Feral animals

Feral animals can have devastating effects on our native wildlife. Some of the common pests causing major problems in our environment include Rainbow Lorikeets, corellas, foxes, rabbits and feral fish.

The City of Swan provides an annual financial contribution to the Declared Species Group. The funds are used to humanely cull Rainbow Lorikeets. Whilst Rainbow Lorikeets are an attractive bird, they are from Indonesia, Papua New Guinea, and northern and eastern Australia. They pose an extreme threat to native wildlife in the South West of WA through competition for food and nesting sites. These birds also destroy fruit crops and have devastating effects on the grapes grown throughout the Swan Valley.

The introduced Little Corella and Eastern Long Billed Corella compete with our local wildlife for food and nesting hollows. They also spread disease to our native birds and can hybridize with local species.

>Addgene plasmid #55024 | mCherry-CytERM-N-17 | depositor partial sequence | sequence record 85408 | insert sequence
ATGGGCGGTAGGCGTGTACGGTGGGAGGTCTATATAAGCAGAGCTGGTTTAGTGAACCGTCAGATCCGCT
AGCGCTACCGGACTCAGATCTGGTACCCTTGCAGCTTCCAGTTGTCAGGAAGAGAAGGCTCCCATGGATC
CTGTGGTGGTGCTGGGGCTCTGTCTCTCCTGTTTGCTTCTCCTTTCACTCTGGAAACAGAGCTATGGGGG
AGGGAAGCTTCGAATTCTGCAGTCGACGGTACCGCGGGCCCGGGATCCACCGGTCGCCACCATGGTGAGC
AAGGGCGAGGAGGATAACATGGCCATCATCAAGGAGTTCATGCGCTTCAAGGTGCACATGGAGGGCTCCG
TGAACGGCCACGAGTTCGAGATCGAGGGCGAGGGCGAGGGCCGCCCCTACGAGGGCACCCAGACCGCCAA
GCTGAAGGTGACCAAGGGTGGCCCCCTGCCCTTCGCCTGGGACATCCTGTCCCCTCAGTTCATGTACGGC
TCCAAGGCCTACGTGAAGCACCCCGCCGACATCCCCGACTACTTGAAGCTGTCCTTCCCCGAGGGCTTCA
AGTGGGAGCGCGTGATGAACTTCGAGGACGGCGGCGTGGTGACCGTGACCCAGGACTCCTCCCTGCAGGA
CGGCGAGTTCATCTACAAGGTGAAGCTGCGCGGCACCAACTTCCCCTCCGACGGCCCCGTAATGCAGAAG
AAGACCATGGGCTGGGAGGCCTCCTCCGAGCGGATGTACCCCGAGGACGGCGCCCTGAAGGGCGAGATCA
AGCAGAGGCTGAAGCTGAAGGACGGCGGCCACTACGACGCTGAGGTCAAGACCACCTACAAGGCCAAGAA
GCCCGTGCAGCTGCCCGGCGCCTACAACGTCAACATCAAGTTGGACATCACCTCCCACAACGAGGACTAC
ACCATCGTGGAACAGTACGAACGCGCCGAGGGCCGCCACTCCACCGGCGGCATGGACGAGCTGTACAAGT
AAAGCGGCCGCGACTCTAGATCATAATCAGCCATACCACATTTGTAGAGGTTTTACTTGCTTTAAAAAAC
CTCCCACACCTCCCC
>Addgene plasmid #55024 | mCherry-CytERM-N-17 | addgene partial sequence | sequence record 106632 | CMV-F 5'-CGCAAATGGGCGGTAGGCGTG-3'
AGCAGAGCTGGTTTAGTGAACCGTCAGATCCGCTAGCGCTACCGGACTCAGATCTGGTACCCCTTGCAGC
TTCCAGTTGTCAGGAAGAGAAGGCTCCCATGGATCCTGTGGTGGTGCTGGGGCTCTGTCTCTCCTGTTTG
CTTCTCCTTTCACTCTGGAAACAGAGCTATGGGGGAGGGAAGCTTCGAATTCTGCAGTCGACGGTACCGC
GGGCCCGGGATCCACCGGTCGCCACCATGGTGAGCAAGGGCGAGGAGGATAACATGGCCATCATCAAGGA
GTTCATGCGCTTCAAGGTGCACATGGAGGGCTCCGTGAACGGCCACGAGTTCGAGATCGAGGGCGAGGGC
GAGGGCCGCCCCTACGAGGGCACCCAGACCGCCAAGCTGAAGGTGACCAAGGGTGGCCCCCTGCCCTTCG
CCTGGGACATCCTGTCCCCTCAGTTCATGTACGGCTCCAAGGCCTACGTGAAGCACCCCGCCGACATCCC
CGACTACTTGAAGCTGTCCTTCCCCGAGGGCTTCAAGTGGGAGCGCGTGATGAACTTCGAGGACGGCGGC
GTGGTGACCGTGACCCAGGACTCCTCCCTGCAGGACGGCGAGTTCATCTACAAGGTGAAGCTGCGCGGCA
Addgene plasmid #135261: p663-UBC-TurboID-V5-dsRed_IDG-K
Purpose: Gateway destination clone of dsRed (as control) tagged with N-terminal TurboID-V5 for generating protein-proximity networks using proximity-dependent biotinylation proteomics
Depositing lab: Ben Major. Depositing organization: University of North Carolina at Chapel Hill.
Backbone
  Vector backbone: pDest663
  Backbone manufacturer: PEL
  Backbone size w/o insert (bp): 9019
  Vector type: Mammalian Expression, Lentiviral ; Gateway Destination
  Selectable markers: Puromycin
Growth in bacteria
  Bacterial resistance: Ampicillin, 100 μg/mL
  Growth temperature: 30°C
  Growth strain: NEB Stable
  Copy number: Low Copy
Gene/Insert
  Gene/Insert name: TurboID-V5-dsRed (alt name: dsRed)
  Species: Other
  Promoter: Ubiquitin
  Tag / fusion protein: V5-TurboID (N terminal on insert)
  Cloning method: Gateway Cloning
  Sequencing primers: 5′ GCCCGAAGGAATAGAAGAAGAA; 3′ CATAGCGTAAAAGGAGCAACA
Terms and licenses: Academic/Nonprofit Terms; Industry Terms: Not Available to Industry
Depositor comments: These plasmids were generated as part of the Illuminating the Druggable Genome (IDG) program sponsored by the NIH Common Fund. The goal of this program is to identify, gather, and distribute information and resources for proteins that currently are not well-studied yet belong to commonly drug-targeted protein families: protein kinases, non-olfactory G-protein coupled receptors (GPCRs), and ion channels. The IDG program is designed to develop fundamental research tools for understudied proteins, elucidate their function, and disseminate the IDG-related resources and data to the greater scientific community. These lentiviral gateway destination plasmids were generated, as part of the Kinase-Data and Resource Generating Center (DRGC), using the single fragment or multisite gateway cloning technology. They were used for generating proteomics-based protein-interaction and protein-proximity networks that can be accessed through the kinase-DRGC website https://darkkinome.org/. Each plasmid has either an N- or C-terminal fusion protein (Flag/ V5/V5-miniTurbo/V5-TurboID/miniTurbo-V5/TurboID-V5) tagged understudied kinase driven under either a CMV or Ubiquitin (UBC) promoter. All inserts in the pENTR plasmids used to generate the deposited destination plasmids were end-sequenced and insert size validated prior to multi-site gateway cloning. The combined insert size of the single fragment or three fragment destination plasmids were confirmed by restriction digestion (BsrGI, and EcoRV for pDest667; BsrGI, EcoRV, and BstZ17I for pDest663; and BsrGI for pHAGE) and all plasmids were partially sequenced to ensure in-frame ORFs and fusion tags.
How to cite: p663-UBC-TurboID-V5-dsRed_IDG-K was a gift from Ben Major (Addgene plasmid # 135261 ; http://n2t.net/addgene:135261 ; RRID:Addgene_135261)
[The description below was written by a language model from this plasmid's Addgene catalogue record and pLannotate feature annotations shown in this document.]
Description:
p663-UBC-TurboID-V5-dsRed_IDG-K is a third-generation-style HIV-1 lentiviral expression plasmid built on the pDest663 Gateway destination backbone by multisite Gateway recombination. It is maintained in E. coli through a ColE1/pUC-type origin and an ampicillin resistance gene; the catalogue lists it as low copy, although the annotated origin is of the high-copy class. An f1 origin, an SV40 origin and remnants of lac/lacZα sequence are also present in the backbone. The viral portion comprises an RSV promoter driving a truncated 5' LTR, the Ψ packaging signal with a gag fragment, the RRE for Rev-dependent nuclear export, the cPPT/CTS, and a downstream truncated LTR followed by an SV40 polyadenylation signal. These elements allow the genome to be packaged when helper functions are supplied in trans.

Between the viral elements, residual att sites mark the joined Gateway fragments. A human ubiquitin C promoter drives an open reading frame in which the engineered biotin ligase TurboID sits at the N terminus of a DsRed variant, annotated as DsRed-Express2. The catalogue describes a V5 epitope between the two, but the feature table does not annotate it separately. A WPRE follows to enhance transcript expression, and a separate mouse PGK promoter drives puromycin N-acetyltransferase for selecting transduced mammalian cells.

Foxes have adapted very well to urban environments and predate on both native and domestic animals.

Rabbits destroy native vegetation, spread weeds and contribute towards erosion.

Feral fish such as Koi Carp and Pearl Cichlids outcompete / displace native fish and through their feeding methods, release nutrients into waterways.

Feral animal populations occur as a result of non sterilised released pets, therefore it is important that you never release unwanted pets to the wild. Instead, you should offer them for sale to a safe and loving home or take them to an animal rescue centre such as the RSPCA at 108 Malaga Drive, Malaga.